City approves new Parks and Recreation director

PHOTO BY BENJAMIN CHASE/PLAINSMAN Mayor Gary Harrington (left) presents Huron Water/Sewer Department Superintendent Rob Rieger a certificate honoring the city for 20 years of safe drinking water compliance.

HURON — The final agenda item Monday evening for the Huron City Commission had potentially the largest community impact as replacing a longtime public servant like LaRon Klock was no easy task. After consideration and interviews, Human Resource Director Nathan Hofer presented the Parks & Recreation board’s top choice, Chad Schroder, on recommendation for hire.

Commissioner Rich Bragg, who represents the commission on the Parks & Recreation board, stated that Chad had been working hard in the time since LaRon’s departure and was a great fit for the role, allowing for an internal promotion to be the best fit. Parks & Rec board president Steven Gohn echoed Bragg’s comments, stating that he felt “really good” about the hire.

Commissioners unanimously approved Schroder as Parks & Recreation director.

The meeting opened with the commission convened as the city board of adjustment to review a variance request presented by Roger and Sharon Styer at 757 Lincoln Ave. S.W. The Styers requested a variance to put an addition on their home that would extend the home to within 16 feet of the public sidewalk, rather than the 30 feet required by code. After discussion with city planner Barry Cranston, this was approved.

Once reconvened as commission, Cranston spoke to a Home Occupation Permit filed by Demaris Arevalo to operate a clothing store business in a residence. Consideration was given to the business just getting going after COVID-19 by commissioners, but the commissioners did request that a one-year follow-up be conducted to ensure the business had not outgrown the residence. With this provision, the permit was approved.

City Engineer Brett Runge presented two items to the commission Monday night. The first was a change order by Gridor Construction, Inc. for the wastewater treatment facility for a net increase of $31,638. Runge explained that increased cost of PVC pipe caused clauses in the bid contract to kick in, which required renegotiation of material costs.

The most crucial elements of Phase I of the facility construction required approximately 1/4 of the total PVC piping needed for the entire job. To purchase all the piping for the entire job on priority pricing at this time would cost more then $260,000. Instead, Runge explained, the most crucial elements were chosen and the cost for the PVC for that piping was split between the city and Gridor Construction, Inc.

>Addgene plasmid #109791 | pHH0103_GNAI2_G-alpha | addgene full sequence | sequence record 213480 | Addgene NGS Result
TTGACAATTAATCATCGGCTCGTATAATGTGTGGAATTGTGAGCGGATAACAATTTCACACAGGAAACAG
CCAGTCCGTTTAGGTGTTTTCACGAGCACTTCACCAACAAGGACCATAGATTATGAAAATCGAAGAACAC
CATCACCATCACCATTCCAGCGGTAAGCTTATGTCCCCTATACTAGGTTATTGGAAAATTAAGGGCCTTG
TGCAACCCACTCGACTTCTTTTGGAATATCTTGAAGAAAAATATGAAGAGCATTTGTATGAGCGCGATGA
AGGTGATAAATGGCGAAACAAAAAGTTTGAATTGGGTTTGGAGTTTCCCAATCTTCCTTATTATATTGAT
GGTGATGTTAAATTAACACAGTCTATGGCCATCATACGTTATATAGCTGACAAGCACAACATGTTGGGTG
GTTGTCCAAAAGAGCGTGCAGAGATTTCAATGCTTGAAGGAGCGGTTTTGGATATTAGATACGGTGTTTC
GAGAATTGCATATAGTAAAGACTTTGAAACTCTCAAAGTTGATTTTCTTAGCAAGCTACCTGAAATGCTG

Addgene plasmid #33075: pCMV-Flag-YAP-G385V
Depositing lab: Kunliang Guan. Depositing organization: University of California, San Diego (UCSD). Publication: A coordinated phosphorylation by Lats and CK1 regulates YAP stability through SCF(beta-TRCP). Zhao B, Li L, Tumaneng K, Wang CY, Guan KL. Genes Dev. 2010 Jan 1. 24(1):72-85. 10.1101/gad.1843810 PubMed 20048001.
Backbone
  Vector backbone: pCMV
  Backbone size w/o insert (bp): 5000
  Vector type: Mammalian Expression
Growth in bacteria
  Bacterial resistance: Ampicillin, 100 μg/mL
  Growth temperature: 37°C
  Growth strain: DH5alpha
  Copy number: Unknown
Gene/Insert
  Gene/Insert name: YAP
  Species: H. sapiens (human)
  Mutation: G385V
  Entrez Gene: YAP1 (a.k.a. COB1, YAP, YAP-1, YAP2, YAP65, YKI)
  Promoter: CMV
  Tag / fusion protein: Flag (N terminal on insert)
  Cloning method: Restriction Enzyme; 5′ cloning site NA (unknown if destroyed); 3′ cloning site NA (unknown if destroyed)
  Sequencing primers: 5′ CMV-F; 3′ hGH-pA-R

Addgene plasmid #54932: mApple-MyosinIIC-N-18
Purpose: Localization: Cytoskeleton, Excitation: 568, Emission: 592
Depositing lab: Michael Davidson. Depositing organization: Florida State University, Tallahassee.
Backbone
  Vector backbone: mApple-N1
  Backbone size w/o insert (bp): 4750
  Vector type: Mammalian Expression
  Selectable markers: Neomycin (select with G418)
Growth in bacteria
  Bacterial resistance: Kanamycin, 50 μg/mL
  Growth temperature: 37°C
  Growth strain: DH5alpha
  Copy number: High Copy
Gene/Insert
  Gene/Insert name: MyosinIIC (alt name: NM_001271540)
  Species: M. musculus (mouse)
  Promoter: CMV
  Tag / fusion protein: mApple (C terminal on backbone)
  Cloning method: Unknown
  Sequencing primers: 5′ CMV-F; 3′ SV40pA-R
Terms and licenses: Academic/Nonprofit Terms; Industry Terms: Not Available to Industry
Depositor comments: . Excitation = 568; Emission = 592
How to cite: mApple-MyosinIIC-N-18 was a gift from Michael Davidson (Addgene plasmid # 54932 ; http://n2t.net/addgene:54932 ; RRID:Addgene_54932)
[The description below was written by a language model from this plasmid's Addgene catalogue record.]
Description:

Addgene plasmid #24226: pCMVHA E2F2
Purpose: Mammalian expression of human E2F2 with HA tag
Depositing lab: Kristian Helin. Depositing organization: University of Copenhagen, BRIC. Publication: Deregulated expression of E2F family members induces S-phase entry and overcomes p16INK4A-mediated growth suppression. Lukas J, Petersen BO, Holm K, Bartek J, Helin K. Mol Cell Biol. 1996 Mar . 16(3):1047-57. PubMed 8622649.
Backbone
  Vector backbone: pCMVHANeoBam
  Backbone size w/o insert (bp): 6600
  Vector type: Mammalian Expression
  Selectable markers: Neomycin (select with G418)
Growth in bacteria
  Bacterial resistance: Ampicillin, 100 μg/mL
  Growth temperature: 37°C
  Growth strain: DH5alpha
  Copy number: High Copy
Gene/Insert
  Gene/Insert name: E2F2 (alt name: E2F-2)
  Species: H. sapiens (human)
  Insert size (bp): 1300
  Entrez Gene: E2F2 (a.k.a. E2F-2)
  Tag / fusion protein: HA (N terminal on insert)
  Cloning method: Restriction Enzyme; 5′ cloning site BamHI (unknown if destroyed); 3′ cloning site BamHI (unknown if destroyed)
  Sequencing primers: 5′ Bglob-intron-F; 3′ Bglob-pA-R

This was approved.

Runge also presented a proposal to upgrade existing street lights to LED fixtures using COVID funds. He explained that the savings from LED lighting to the city would pay off the cost of the project within 6-7 years. This was approved.

Laurie Shelton, president and CEO of the Huron Chamber and Visitors Bureau, presented the Chamber’s annual report to the commission. She noted that certain industries in Huron are doing notably better after the pandemic with lodging and restaurant revenue up more than 60% over the same time in 2020.

For emphasis, she noted that restaurant revenues are up 15% over the same time in 2019 as well.

One area that Shelton noted was still struggling was Huron area bars, which are up 24% over where numbers were in 2020, but still lag more than 20% behind 2019 numbers at the same date.

Shelton reported that the city website remains a good resource for the city to market for both future residents and for tourism. She did note that while the calendar page exists on the site, many within the community don’t realize it is there when looking for something to do.

Looking forward, Shelton noted that the construction of the new World’s Largest Pheasant should be completed in September of this year. That will be just in time for pheasant hunting season in October.

The city was recognized for the 20th year by the South Dakota Department of Agriculture and Natural Resources (DANR) for excellence in safe drinking water. Huron was awarded a Secretary’s Award for Drinking Water Excellence.

The system’s operations specialists named by DANR in the recognition include Superintendent Rob Rieger, Leigh Smith, Chad Bogh, David Lentz, Bruce Hartley, David Lemke, Mark Luckhurst, Andrew Manolis, Zachary Olson, Aaron Rogers, Eugene Katz, Travis Oxandaburu, Robert Hentzi, Matthew Bowen, Todd Larsen, and Garrett Welch.

Commissioners also:
• Accepted Ralph Borkowsky as a city volunteer during the United Way Day of Caring program.
• Approved the hire of Sheldon Strote as a police officer.